Politics & Policy

When in Israel …

We’ve all heard of confirmation conversions, when a judicial nominee supposedly changes his tune to get confirmed for the bench. Barack Obama appears to have had a nomination conversion. Within a day of becoming the presumptive Democratic presidential nominee, he changed his feathers on the Middle East.

At his speech on Wednesday to the America Israel Public Affairs Committee, Sen. Obama left behind his earlier limply dovish views and began issuing unconditionally hawkish statements: “As president I will never compromise when it comes to Israeli security,” he said, and later declared: “I will do everything in my power to prevent Iran from obtaining a nuclear weapon. Everything.”

The politics here is obvious. Obama has had a problem appealing to Jewish and pro-Israel voters, and he set out to fix it in his AIPAC speech. The speech was moving at times, and received multiple standing ovations. The buzz afterwards was that he had done himself some good. But at the price of whiplash-inducing shifts in emphasis on the issues.

Obama had been unclear lately about how serious he thinks the Iranian threat is. At AIPAC, he was unmistakable: “There’s no greater threat to Israel or to the peace and stability of the region than Iran. The danger from Iran is grave and real and my goal will be to eliminate this threat.” When Sen. Clinton offered similar assurances back in May, Obama denounced her as using “language reflective of George Bush” and spat that she was practicing “cowboy diplomacy.” But Obama’s words at AIPAC might have been taken for Bush’s own: “Iran armed with a nuclear weapon poses a grave threat to the security of the world.”

As for his much-vaunted pledge to meet unconditionally with the leaders of Iran, at AIPAC it became a mere willingness to sit down with Iranians after careful preparation, if the national interest would be served by it. He declared that Israel was justified in striking a nuclear reactor in Syria. With his tough language about Iran — explicitly mentioning the possibility of using force — and his endorsement of the Syria strike, one could be forgiven for thinking he was trying to refurbish the Bush doctrine of preemption after the battering it’s taken from Democrats the last few years.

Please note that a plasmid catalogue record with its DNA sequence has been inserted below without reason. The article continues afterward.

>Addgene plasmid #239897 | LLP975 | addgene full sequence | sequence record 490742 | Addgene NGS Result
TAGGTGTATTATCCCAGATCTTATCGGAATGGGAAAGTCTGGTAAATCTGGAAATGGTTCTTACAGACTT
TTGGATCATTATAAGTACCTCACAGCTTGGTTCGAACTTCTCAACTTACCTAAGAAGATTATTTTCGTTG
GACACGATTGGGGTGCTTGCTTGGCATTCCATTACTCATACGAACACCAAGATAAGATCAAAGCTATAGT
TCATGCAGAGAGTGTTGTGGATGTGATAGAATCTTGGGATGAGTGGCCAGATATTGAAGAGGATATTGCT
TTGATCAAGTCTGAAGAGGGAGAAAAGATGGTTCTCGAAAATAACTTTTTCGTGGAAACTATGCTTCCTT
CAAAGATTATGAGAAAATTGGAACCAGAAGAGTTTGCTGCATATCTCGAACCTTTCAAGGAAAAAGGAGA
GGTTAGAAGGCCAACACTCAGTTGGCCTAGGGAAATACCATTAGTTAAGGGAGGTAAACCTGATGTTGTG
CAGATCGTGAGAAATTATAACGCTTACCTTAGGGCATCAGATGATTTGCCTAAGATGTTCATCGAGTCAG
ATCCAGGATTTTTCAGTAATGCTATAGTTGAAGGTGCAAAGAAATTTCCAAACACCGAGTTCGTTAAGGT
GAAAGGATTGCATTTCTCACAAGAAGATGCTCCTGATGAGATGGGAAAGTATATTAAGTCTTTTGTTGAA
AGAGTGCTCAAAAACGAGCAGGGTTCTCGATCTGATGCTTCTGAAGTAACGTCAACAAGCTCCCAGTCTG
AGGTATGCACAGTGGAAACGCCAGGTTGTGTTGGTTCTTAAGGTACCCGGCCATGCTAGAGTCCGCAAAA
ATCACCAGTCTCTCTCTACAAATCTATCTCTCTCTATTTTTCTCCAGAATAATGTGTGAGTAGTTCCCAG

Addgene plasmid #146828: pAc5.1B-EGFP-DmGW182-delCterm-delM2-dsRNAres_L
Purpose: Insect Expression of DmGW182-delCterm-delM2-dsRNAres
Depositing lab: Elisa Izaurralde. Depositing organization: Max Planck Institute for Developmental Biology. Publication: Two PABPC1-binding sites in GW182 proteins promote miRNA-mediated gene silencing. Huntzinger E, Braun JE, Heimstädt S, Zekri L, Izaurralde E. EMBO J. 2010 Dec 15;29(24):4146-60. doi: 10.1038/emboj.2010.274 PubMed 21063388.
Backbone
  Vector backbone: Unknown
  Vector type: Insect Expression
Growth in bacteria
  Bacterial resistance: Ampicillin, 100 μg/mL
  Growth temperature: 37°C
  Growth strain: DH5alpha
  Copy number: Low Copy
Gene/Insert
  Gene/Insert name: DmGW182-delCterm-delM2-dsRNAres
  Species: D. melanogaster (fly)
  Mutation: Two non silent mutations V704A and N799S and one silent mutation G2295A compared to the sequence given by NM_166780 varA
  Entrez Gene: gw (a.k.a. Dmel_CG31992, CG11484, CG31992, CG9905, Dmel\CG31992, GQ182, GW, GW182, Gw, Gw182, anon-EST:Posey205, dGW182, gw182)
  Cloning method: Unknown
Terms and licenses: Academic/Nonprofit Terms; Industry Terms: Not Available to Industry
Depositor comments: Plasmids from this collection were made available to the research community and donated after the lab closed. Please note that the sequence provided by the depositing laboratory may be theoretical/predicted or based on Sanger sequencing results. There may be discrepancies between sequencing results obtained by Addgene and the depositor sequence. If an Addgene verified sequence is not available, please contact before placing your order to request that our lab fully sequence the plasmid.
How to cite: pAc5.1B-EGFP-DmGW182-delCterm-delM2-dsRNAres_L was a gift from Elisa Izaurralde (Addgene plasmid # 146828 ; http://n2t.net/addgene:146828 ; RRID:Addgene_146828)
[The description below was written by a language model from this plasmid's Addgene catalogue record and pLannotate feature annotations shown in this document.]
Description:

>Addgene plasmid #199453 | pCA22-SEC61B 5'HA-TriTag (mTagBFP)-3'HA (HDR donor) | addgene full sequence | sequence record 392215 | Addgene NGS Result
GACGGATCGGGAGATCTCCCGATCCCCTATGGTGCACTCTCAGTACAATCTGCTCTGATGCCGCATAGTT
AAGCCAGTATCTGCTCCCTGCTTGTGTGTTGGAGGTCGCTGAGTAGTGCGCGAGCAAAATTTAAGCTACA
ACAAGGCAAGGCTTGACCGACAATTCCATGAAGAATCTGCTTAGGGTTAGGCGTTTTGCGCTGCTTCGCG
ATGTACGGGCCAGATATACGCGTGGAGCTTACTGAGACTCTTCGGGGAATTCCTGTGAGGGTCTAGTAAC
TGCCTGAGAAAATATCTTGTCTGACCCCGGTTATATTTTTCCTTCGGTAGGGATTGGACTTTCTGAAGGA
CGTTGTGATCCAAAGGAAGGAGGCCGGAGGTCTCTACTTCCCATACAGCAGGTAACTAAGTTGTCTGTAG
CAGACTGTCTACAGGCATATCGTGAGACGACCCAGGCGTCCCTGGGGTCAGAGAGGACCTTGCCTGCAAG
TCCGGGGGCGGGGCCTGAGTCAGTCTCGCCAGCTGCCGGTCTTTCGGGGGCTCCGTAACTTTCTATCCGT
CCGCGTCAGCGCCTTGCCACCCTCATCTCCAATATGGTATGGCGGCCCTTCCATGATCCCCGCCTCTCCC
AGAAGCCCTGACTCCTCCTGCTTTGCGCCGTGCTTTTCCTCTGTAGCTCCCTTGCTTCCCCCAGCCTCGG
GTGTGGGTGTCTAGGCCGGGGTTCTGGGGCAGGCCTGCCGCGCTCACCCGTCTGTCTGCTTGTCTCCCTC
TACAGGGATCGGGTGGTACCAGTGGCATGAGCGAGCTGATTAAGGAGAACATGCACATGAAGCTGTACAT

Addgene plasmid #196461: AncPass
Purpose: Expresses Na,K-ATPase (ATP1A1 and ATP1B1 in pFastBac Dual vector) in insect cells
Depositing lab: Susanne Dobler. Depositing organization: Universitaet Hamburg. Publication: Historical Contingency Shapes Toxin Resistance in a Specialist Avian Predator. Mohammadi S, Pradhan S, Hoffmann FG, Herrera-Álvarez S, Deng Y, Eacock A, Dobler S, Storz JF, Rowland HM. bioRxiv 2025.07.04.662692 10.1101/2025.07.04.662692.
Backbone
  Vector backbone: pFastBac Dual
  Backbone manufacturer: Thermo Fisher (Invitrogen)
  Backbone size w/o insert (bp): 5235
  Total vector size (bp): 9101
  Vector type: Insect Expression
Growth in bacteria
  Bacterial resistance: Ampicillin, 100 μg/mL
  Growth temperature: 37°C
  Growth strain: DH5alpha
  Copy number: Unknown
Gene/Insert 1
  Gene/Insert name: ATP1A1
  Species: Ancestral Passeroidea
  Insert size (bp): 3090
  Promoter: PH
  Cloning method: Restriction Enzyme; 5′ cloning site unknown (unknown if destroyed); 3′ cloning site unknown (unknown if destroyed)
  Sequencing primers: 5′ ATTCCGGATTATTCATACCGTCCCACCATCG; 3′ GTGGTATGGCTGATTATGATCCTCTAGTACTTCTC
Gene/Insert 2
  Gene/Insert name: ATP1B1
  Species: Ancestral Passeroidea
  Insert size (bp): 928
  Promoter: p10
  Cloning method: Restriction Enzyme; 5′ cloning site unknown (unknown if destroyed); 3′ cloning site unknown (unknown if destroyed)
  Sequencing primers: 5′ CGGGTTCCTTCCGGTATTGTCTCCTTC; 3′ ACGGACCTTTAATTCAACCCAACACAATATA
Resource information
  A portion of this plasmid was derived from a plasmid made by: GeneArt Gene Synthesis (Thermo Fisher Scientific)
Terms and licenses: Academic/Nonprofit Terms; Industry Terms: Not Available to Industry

The AIPAC version of Obama is eager to pressure the Iranians. During the primaries, Obama inveighed against the Kyl-Lieberman resolution that urged that Iran’s infamous Islamic Revolution Guards Corps be declared a terrorist organization, empowering the U.S. to deploy financial sanctions or other actions against it. Obama’s campaign mercilessly criticized Hillary Clinton for supporting this “saber-rattling” and “blank check” for war. At AIPAC, Obama mentioned none of that, saying the Qods force of the IRGC has “rightly been labeled a terrorist organization” and calling for boycotting firms associated with the IRGC.

We’re always ready to welcome converts, but suspect that the real Obama is the one we knew until Wednesday, who has been smearing every American act to push back against our enemies in the Middle East as naked belligerence, who has spent months defending unconditional diplomacy as a keystone of American foreign policy, and has surrounded himself with left-wing foreign-policy advisers. We did learn something about Obama at AIPAC. Not that he’s not a dove, but that he’s a surpassingly opportunistic one.